Does anyone know? If anyone has any pictures of one that would be wonderful.

Thanks in advance.
 

The quartz technology is based on piëzo-electric energy frequency.

The shape of the crystal has no effect on its piëzo-electrical frequency so at first is was just a conveniently shaped little lump.
It was dicovered that the frequency would be even more stable if the harmonic of the shape would be in the function of the crystal frequency and so the shape was made into a minute tuning fork.
It still is NOT sound wave frequency just that the shape/size has an harmonic which is a function of the quartz crystal frequency = more stable.
Different shapes respond differently to temperature change and thus are affected differently in the stability of the frequency.
For the precisionist it is claimed that a three pronged shape improves theromostability of the frequency.
 

I was reading with interest the thread about Bulova's and tunning for watches, and i started thinking about how the timing mechanism on a quartz watch differed from a tunning fork. More specifically I remembered that under specified currents, a quartz crystal could be made to oscillate at very specific frequencies. What I don't remember reading was how exactly this was achieved and what shape did these quartz crystals have. I wonder, are we talking about quartz crystals shaped like a tuning fork or something else?

Does anyone know? If anyone has any pictures of one that would be wonderful.

Thanks in advance.

Hi Gabe,
Interesting question. I've got an early-mid 70's Seiko Quartz Information Booklet, which was intended to educate salespersons about this new-fangled quartz thing. Here is a good picture from it, showing crystals in various stages of manufacturing. They are from a Seiko 38xx, which has a humongous quartz canister (and crystal inside) compared to current production canisters nowadays (which are almost entirely tuning fork shaped as well. I'm sure they refined the methods of production since then, so the appearance is most likely a little different, too):



It is interesting that the 38xx series quartz crystals vibrated at 16, 384hz, compared to the now more common 32, 768hz. Seiko made available for after-sales servicing a replacement circuit starting around December 1978 for the 38 series that had a much smaller quartz canister and vibrated at the higher frequency. I've yet to see one of these service replacements, but I'm sure they are out there:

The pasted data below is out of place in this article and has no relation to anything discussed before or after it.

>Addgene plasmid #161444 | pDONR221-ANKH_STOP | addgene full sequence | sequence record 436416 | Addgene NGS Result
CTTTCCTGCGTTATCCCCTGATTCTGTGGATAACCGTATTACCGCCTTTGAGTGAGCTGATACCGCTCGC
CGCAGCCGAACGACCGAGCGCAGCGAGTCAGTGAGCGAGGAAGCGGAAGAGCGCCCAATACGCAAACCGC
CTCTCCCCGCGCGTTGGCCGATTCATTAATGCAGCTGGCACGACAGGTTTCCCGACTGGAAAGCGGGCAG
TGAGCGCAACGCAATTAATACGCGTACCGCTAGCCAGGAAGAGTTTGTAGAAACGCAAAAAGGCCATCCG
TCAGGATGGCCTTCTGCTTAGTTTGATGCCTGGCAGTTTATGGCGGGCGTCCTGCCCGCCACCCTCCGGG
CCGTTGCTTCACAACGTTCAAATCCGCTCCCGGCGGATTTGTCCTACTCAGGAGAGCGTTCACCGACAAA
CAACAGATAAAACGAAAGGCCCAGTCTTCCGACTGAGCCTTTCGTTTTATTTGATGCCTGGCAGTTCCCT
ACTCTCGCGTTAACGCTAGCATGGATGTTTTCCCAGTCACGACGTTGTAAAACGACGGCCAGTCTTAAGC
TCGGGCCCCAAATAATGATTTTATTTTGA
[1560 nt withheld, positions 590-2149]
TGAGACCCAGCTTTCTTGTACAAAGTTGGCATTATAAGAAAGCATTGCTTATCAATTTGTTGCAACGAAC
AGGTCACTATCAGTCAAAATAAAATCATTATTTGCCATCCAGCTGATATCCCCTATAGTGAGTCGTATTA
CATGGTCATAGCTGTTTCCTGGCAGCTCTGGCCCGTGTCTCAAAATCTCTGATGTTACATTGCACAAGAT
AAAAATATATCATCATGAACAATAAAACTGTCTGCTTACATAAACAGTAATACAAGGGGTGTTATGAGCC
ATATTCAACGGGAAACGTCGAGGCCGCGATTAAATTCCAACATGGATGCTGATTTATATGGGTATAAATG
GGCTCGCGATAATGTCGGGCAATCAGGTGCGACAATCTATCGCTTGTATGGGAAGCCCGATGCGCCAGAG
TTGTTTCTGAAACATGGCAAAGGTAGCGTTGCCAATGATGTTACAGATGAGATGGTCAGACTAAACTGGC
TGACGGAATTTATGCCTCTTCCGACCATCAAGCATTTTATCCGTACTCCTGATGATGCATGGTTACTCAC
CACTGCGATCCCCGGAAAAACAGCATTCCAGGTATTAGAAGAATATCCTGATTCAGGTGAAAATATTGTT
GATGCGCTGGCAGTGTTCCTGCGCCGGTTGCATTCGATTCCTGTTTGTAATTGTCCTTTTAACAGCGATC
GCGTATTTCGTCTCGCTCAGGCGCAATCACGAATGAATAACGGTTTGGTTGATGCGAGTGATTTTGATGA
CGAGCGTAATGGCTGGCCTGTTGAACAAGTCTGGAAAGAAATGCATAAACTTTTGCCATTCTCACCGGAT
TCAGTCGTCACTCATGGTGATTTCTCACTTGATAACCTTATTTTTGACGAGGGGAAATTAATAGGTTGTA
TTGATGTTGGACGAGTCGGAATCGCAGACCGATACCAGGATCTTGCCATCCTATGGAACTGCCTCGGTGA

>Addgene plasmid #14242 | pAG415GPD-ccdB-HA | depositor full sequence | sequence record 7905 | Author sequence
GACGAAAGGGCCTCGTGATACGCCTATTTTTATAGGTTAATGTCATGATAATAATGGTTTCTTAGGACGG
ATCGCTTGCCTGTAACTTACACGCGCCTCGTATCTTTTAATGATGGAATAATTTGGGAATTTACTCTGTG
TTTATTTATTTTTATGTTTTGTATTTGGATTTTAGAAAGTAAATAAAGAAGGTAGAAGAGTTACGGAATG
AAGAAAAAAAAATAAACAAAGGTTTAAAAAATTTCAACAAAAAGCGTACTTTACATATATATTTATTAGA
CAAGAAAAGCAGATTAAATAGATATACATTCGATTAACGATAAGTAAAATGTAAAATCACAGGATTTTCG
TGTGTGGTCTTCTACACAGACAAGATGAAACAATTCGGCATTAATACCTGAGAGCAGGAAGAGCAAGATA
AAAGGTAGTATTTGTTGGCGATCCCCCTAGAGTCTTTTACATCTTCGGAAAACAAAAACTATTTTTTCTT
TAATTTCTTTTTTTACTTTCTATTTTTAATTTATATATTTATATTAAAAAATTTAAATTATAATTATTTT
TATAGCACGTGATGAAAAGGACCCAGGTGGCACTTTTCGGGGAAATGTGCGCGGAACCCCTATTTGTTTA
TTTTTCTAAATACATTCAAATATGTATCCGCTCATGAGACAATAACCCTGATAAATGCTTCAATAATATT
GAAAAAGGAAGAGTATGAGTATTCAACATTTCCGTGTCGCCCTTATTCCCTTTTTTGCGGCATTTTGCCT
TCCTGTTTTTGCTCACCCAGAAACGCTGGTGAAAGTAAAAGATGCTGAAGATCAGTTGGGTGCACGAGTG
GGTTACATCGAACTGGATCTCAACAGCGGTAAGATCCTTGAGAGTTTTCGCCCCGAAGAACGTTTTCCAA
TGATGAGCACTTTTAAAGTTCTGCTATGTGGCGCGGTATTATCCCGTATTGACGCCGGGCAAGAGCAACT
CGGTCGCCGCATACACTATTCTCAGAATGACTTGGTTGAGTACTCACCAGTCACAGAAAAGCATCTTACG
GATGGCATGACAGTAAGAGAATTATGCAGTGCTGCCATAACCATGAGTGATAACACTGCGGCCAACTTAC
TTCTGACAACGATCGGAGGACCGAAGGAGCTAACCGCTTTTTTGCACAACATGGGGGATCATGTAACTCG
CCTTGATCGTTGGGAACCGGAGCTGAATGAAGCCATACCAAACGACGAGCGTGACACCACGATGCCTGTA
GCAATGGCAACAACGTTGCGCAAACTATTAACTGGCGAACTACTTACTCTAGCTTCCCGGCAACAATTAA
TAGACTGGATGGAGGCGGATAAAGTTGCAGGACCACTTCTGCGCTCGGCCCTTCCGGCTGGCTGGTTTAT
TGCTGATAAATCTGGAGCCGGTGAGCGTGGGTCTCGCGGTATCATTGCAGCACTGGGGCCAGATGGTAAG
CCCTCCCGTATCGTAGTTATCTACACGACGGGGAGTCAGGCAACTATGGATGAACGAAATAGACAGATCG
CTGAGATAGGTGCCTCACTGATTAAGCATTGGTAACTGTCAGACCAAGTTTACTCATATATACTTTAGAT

[img]


I've also got some pictures of a current curiosity to me. Most quartz crystals are vacuum sealed inside a cylindrical, metal canister. Not so with the 5855 I have from the late 70's. It has a ceramic-looking rectangular compartment for the crystal, sealed on one side with a see-through medium (like epoxied-glass). I have no idea why this is, and the tech guide I have for it is entirely in Japanese, so I can't understand what it says about the circuit/crystal. If there are any technically-minded translators out there, I've got a few pdf pages that might shed some light on this:
[img]


And up close:
[img]
[img]


I've never wanted to destroy a quartz canister just to look at the quartz crystal, so it was a real treat to see this when servicing the above 5855. The 58xx series also has a twin quartz version (maybe 9256?), so maybe this is part of the answer, but I've yet to see where the second quartz crystal is in that caliber- I can't recall being able to find movement pics online of it.


If the idea of introducing electricity to a mineral and counting it's vibrations in order to keep time in a wrist watch does not boggle your mind, what does? (Rhetorical question)
 

I was reading with interest the thread about Bulova's and tunning for watches, and i started thinking about how the timing mechanism on a quartz watch differed from a tunning fork. More specifically I remembered that under specified currents, a quartz crystal could be made to oscillate at very specific frequencies. What I don't remember reading was how exactly this was achieved and what shape did these quartz crystals have. I wonder, are we talking about quartz crystals shaped like a tuning fork or something else?

Does anyone know? If anyone has any pictures of one that would be wonderful.

Thanks in advance.
This is a picture of an early crystal used in timing for a computer, it oscillated(not any more though :D ) at 32768Hz just like most quartz watch crystals do.
There are numerous crystal shapes in use and one of the most common is the 'tuning fork' type pictured in Noah's reply...


1. This is the actual crystal(usually silicon)
2. This is one of the pads through which an electric current is passed to an identical pad on the back side of the crystal
3. These are the electrical terminals that connect the crystal to outside circuitry

The shape of the crystal only has a small affect on it's resonating frequency; it's the thickness that is most important. The piezo affect happens when the crystal is bent or deformed then released. When it is released, it produces an electric current. Conversely, if it has an electric current applied to it, it will bend or deform. The thinner the crystal; the faster it can bend and unbend.

Modern crystals are built to several levels of accuracy, measured in 'ppm'. The smaller the 'ppm' the more accurate it is. This accuracy is usually achieved by laser trimming the crystal until it can oscillate at it's specified frequency.